Newcastle social enterprise startup Vavven wants to help shift conversations around sex

It’s been over 26 years since Salt-N-Pepa encouraged the world to talk about sex (baby), and while studies have shown attitudes towards sex have become increasingly positive and progressive over the last few decades, the way Australians talk about sex and sexuality still often leaves much to be desired.

Looking to shape a new conversation is Jacqueline Haines, founder of sex-focused social enterprise startup Vavven. Formerly the owner of a consultancy in the heavy engineering and manufacturing sector, Haines decided to leave the sector last July in search of a new challenge.

“I sat down and really had a conscious look at what existed, because I wanted to start a social enterprise to effect change. I looked to a few different industries, and the sex industry was one that popped out pretty quick as being a space that was ripe for reframing, so I linked it up with a cause; sexual, reproductive, and health rights,” she explained.

“One of the barriers for entering the social enterprise space is that it’s seen that you need to be a little like Mother Teresa. I want to champion the message that you can do good and earn well, so I decided to put my money where my mouth is.”

The vehicle for change is Vavven, an online platform looking to help people explore their sexuality through a combination of content and ecommerce. The content looks to help readers become more comfortable with various facets of sex and sexuality, which they can further explore through the products sold by Vavven: ethically-made sex toys and lifestyle products.

Vavven then donates a third of its profits to aid organisations that champion sexual and reproductive health and rights around the world.

As Haines explained,  sexual health is sexual development free from illness and violence; sexual rights are the rights of all people to decide freely about their sexuality; reproductive health is the physical, mental and social wellbeing in all matters related to pregnancies; and reproductive rights are the rights of people to decide freely about the number and spacing of their children.

Sex may be everywhere thanks to the ‘sex sells’ mantra, but Haines believes we still have a long way to go with our conversations around the topic.

“In Australian society we can talk about sex and health, we’re sort of okay with that, and we’re definitely okay with sex and reproduction, but when it comes to sex and pleasure it’s not something so spoken about, it’s still very much taboo,” Haines explained.

“If you can’t link those without being taboo, you lose your full ability to effect change when it comes to health.”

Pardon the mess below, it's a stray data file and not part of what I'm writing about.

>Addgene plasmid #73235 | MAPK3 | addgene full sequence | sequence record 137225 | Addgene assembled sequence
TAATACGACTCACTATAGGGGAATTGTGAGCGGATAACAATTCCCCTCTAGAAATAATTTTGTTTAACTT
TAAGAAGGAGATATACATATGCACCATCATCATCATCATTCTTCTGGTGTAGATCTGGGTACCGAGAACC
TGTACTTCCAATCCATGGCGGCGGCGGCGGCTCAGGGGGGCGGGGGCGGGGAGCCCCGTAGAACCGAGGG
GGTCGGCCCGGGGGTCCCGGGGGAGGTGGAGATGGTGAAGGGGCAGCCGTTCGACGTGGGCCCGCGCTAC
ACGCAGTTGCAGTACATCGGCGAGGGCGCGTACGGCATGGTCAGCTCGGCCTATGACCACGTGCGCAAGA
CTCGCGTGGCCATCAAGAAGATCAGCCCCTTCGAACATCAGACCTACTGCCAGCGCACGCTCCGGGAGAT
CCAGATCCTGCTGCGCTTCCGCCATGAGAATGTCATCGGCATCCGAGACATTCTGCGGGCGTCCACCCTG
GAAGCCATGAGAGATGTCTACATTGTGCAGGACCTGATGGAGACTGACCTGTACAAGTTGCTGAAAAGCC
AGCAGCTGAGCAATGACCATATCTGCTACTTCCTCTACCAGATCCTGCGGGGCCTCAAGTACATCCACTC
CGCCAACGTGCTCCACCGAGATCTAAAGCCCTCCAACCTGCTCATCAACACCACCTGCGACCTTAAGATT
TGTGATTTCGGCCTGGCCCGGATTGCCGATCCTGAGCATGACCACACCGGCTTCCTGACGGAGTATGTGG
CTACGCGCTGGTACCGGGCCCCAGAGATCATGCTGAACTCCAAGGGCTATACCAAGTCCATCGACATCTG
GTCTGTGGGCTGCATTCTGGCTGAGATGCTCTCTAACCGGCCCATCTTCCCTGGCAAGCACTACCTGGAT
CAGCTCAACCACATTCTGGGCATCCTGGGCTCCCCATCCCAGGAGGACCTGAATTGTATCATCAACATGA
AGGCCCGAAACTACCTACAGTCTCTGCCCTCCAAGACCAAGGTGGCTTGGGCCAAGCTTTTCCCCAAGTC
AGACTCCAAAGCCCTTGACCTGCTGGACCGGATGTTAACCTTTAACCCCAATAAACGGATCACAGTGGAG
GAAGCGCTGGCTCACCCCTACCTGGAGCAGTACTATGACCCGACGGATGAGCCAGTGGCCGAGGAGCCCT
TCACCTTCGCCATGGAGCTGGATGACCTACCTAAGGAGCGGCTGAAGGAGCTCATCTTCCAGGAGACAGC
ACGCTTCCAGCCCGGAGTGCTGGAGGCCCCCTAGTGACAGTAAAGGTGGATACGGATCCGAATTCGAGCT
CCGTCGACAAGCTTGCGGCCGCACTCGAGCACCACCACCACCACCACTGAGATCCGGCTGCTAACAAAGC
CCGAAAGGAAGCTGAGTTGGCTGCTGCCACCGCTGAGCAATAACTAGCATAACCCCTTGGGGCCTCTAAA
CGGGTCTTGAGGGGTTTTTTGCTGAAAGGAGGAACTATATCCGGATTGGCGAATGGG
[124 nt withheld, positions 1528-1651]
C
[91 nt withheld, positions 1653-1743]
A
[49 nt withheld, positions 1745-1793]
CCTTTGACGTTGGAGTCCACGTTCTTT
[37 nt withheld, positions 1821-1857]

So how did Haines get from heavy engineering and manufacturing to the sex industry? She said she began to see shifts in society to tap into.

“There’s this idea now that choice is the new black, we’re liberating and society is changing. I also saw that the European model of dealing with sexuality is very different to the Australian model, where they’re a lot more sophisticated and not as smutty, so I want to bring over the same ethos,” Haines explained.

“We also operate from a gender-less and age-fluid position. We think that even if you’ve hit 40 or 50, you’re still a sexual being, and there’s nobody really operating in that space. The market is also quite fragmented, no one has cornered it.”

After deciding to focus on the sex industry, much of Vavven’s early work was focused on actually finding the ethically-made sex toys it was promising to sell.

The fact the industry unregulated meant the first thing to look out for was the safety of materials, with Haines then spending time researching suppliers whose factory workers are properly paid and work in safe conditions.

“We did have a little while when we only had three products on our supply list, so we were getting a little nervous, but then when suppliers came to understand what we were looking for we began getting a good response,” Haines explained.

The focus on ethically-made means Vavven now stocks a number of designer, handmade products, with the ethics test much easier for these makers to pass than mass producers.

Vavven joins a number of global startups operating in the sex industry with a focus on ethics; for example, Berlin startup PiggyBankGirls wants to both change the way people consume porn and give power back to the women in porn. It’s part crowdfunding platform and part porn site: it allows women who want to raise some money to create campaigns where the rewards are of an ‘erotic’ nature – anything from photos through to porn videos and sexy Skype sessions.

A few months on from launch, Haines said she has been steadily working to get the word out about the Vavven. Social media marketing has been a mixed bag, with Twitter and Instagram largely okay but Facebook’s content guidelines not always allowing posts through.

Haines has also taken on speaking engagements to market Vavven. While she said she “wasn’t silly enough” to underestimate the difficulty of getting into the sex industry, she said she has been surprised by the difficulty people have in talking about sex with other people.

“What I’ve found is, if you talk to people one on one, they’re quite comfortable to have these conversations; it’s quite rare that you’ll have somebody that isn’t interested or intrigued by the conversation. The change comes when you’re in a slightly larger group and there’s this fear that their reaction will be perceived by somebody, and it’s the fear of how somebody else perceives them on this topic that I find really intriguing.”

Haines is exploring funding opportunities to further shift the conversation in 2017.

Image: Jacqueline Haines. Source: Supplied.